Theresa May Has Made One Of The Worst Mistakes In British Electoral History
The Conservative prime minister confidently called an election she didn't have to call – and has lost seat after seat to Labour, leaving the Tories short of a majority.
Theresa May's decision to call a snap general election has backfired spectacularly, with the Tories losing their majority in House of Commons to a Labour surge that saw Jeremy Corbyn stage one of the most astonishing comebacks ever seen in a UK election.
May went to the country in the belief she could take advantage of Corbyn's dire poll ratings to win an enormous parliamentary majority and secure her position as prime minister for the next five years. Instead, she appears to have committed one of the most unnecessarily self-destructive acts in British electoral history.
With 649/650 seats declared, the Tories are the largest party in parliament but short of the working majority of 17 seats they won under David Cameron in the 2015 general election. This throws their ability to form a new government into chaos, just days before Brexit negotiations are due to begin.
May visited Buckingham Palace today and upon her return to Downing Street said she would form a government, albeit with the help of "friends and allies" in Northern Ireland's Democratic Unionist Party.
"I will form a government," May said, "a government that can provide certainty and lead Britain forward at this uncertain time."
But her future as prime minister is now in severe doubt, with one Conservative MP claiming to BuzzFeed News that foreign secretary Boris Johnson, who dropped out of the leadership race after the Brexit vote, is already considering his options as a potential replacement. However, according to the BBC, May has no intention of resigning.
The prime minister first indicted she wanted to stay on to lead a minority Tory government, after being re-elected in Maidenhead, saying: "At this time, more than anything else, this country needs a period of stability. And if, as the indications have shown, if this is correct, that the Conservative party has won the most seats and probably the most votes, then it will be incumbent upon us to ensure that we have that period of stability, and that is exactly what we will do."
Anna Soubry, a pro-Remain Tory MP who only just held on to her seat, was the first Conservative to publicly say that May should go. Describing the Tory campaign as "pretty dreadful", Soubry told the BBC the result was "bad" and that May should "consider her position".
Labour and the Liberal Democrats said they would not be willing to form a coalition, leaving a Conservative minority administration as the most likely outcome of the election. However, this raises the prospect of another general election being called in the near future if no stable government can be formed.
Corbyn called for May to resign and "make way for a government that's truly representative" and that rejects austerity politics.
"This election was called in order for the prime minister to gain a larger majority in order to assert her authority," said the Labour leader in his acceptance speech after winning in Islington North. "I've spoken at events and rallies all over the country: Politics has changed, and politics isn't going back into the box where it was before."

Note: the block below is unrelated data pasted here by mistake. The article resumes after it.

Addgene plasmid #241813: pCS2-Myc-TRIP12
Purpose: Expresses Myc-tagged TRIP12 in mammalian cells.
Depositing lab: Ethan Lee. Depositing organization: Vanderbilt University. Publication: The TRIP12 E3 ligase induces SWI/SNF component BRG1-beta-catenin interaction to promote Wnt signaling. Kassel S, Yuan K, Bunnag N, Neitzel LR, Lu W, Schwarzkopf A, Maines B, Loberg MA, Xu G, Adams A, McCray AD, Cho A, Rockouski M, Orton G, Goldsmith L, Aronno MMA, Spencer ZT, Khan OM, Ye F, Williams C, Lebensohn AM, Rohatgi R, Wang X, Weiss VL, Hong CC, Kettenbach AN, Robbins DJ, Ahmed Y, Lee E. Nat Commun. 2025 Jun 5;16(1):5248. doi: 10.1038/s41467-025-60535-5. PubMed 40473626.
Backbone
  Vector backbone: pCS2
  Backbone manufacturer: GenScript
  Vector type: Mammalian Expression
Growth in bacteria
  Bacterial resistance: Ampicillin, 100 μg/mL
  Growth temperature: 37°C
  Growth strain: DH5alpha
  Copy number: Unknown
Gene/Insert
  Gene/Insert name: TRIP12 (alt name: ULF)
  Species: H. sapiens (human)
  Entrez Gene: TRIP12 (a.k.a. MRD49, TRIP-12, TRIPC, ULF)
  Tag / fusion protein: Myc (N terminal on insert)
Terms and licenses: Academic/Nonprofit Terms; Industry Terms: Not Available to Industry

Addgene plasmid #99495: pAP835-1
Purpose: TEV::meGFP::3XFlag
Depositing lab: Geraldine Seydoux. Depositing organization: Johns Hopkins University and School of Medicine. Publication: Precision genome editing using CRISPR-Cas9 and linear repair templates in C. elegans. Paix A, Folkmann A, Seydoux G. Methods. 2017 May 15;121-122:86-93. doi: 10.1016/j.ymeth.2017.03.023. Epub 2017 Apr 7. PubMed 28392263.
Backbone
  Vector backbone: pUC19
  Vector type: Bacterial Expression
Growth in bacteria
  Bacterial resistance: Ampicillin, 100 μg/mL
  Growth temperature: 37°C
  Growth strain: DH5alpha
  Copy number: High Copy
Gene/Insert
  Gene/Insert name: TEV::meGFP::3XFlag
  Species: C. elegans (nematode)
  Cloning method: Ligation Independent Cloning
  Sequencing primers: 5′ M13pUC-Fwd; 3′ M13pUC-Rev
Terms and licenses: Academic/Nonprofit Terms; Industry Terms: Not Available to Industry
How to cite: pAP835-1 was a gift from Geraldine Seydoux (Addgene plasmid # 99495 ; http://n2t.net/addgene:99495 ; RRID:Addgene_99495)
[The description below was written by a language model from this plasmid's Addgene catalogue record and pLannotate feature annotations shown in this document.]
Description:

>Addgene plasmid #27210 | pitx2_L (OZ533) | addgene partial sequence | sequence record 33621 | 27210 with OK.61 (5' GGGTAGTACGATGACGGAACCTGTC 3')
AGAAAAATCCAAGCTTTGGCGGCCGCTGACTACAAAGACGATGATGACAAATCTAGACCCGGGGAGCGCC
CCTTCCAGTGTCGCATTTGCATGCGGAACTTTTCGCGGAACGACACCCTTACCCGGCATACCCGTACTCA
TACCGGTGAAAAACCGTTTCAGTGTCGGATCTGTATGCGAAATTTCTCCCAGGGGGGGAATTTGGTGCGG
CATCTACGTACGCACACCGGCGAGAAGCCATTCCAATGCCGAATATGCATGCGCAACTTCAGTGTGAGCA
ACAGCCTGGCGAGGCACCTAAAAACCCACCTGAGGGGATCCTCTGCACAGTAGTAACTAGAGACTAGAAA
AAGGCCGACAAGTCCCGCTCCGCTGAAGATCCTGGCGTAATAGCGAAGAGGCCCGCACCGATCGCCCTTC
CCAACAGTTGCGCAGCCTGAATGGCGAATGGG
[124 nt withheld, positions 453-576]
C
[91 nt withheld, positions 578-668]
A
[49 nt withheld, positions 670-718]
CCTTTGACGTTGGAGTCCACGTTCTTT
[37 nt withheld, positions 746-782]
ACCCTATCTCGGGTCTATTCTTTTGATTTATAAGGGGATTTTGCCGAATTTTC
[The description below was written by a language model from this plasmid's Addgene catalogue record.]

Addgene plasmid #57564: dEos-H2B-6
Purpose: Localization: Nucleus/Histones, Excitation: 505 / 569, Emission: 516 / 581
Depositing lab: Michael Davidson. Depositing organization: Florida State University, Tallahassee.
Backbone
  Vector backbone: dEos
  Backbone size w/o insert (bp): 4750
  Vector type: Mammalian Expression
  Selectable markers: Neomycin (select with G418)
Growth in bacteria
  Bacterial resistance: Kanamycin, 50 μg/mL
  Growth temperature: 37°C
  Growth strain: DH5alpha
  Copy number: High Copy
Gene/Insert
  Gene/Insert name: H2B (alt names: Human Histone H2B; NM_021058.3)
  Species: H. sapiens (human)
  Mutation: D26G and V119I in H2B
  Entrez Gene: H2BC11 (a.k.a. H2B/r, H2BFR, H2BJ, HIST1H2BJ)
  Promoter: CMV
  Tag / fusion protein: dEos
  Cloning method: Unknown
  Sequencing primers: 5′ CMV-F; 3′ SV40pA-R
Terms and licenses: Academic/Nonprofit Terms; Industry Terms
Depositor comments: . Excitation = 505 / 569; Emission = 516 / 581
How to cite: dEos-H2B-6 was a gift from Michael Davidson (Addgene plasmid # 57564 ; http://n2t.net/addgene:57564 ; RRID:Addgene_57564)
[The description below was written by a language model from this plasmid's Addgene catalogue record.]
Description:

The Tories' entire election strategy – based on winning over Brexit-voting Labour seats in the north of England and the Midlands – largely failed. The party failed to take Halifax, which had been such a top target seat that May chose it as the place to launch her manifesto, a policy document that is being blamed for derailing her campaign. And its author, Ben Gummer, who had been tipped as a possible Brexit secretary in May's victory reshuffle, lost his Ipswich seat.
Labour also made substantial gains from the Conservatives in London and in towns across the south of England, but it fell short in the contest to be the single biggest party and the chances of Corbyn forming a government remain slim.
The Labour leader's polls ratings were at historic lows when the election was called, following two years of hostility from right-wing newspapers and his own party's politicians. However, his popularity surged in the polls over the following seven weeks, aided by the Tories' disastrous campaign and a popular manifesto launch, helping Labour win enormous majorities in inner-city constituencies and enormous support from young voters.
Dozens of Labour-held marginal seats that the Conservatives had assumed they would take – especially in outer London and suburban towns – instead returned Labour MPs with massively increased majorities.
The only English constituencies the Conservatives gained from Labour came in seats well down their target list, such as Mansfield in Nottinghamshire.
Even Corbyn's own team did not expect the poll surge to translate into so many gains from the Conservatives, with the party taking the previously rock-solid Tory seat of Canterbury, which has never previously elected a Labour MP.
The Conservatives believed they could rely on the support of the millions of pro-Brexit voters who voted for UKIP at the last election. In reality, many of these people seem to have backed Labour.
One of the few bright spots for the Conservatives was in Scotland, where the party made significant inroads at the expense of the SNP, winning the Gordon constituency that was previously held by former nationalist leader Alex Salmond and defeating current deputy leader Angus Robertson.
The Liberal Democrats failed to make significant inroads, with Nick Clegg losing his Sheffield Hallam seat to Labour and the party losing several seats, causing questions to be asked about Tim Farron's future leadership. He only just made it back into parliament with a majority of 777.